A new bipartisan Senate bill would require social media platforms to verify users' ages, prohibit teens under 18 from using social media without parental consent, and completely ban children under 13 from social media.
The Protecting Kids on Social Media Act, unveiled Wednesday by Senators Brian Schatz (D-Hawaii), Tom Cotton (R-Arkansas), Chris Murphy (D-Connecticut), and Katie Britt (R-Alabama) also would prohibit social media platforms from using algorithms -- defined as fully or partially automated systems -- to recommend material to teens.
The measure defines social media platforms as companies that allow users to create accounts to post or distribute media, with exemptions for a broad range of companies -- including online news sites, gaming platforms, and online retail marketplaces.
The bill comes as an increasing number of states are attempting to regulate teens' use of social media.
This year, Utah and Arkansas passed bills that ban minors under 18 from using most large social media platforms without parental consent. The bill in Arkansas also explicitly requires social media platforms to verify users' ages.
A California law that was passed last year directs online companies to prioritize teens' best interests and well-being, and restricts online companies from collecting a wide range of data from teens.
The California law is currently facing a challenge by the tech industry organization NetChoice, and the Utah and Arkansas bills are expected to be challenged in court.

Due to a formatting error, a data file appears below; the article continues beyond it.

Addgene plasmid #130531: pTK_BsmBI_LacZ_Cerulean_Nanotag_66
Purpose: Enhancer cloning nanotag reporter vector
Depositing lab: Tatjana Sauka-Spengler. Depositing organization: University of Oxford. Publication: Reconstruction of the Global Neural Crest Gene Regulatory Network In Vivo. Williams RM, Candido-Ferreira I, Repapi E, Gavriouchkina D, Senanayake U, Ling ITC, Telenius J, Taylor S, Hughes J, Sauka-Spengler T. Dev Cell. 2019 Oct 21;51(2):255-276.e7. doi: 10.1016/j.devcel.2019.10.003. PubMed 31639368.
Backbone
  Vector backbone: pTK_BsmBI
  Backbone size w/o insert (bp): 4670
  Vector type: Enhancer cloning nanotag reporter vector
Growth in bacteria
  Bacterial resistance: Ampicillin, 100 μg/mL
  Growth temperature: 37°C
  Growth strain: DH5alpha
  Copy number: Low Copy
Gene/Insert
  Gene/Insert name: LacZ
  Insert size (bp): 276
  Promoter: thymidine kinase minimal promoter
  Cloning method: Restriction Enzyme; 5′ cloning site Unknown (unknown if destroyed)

NetChoice on Wednesday criticized the proposed federal bill.
“If enacted, this would require massive, widespread data collection and retention, undermining Americans’ privacy and security,” NetChoice general counsel Carl Szabo stated.
Advocacy groups Common Sense Media, Fairplay, and The Center for Digital Democracy also expressed concerns about the bill.
Those organizations, which advocate for children, said they support a ban on algorithmic recommendations to teens, but oppose other provisions, including ones banning teens from social media without parental consent.
“By requiring parental consent before a teen can use a social media platform, vulnerable minors, including LGBTQ+ kids and kids who live in unsupportive households, may be cut off from access to needed resources and community,” the three groups said in a joint statement.
They added that the age verification provisions “introduce troubling implications for the privacy of all users.”
The Supreme Court has previously said that teens have First Amendment rights, including the right to access information. In one notable ruling, the Supreme Court voted 7-2 in 2011 to strike down a California law that banned the sale of violent video games to minors, without parental consent.
Justice Antonin Scalia, who authored the opinion in that case, wrote that the government doesn't have a “free-floating power to restrict the ideas to which children may be exposed.
He added that basic free speech principles “do not vary when a new and different medium for communication appears.”
Courts have also ruled in the past that age verification laws online unconstitutionally infringe on people's right to access information anonymously.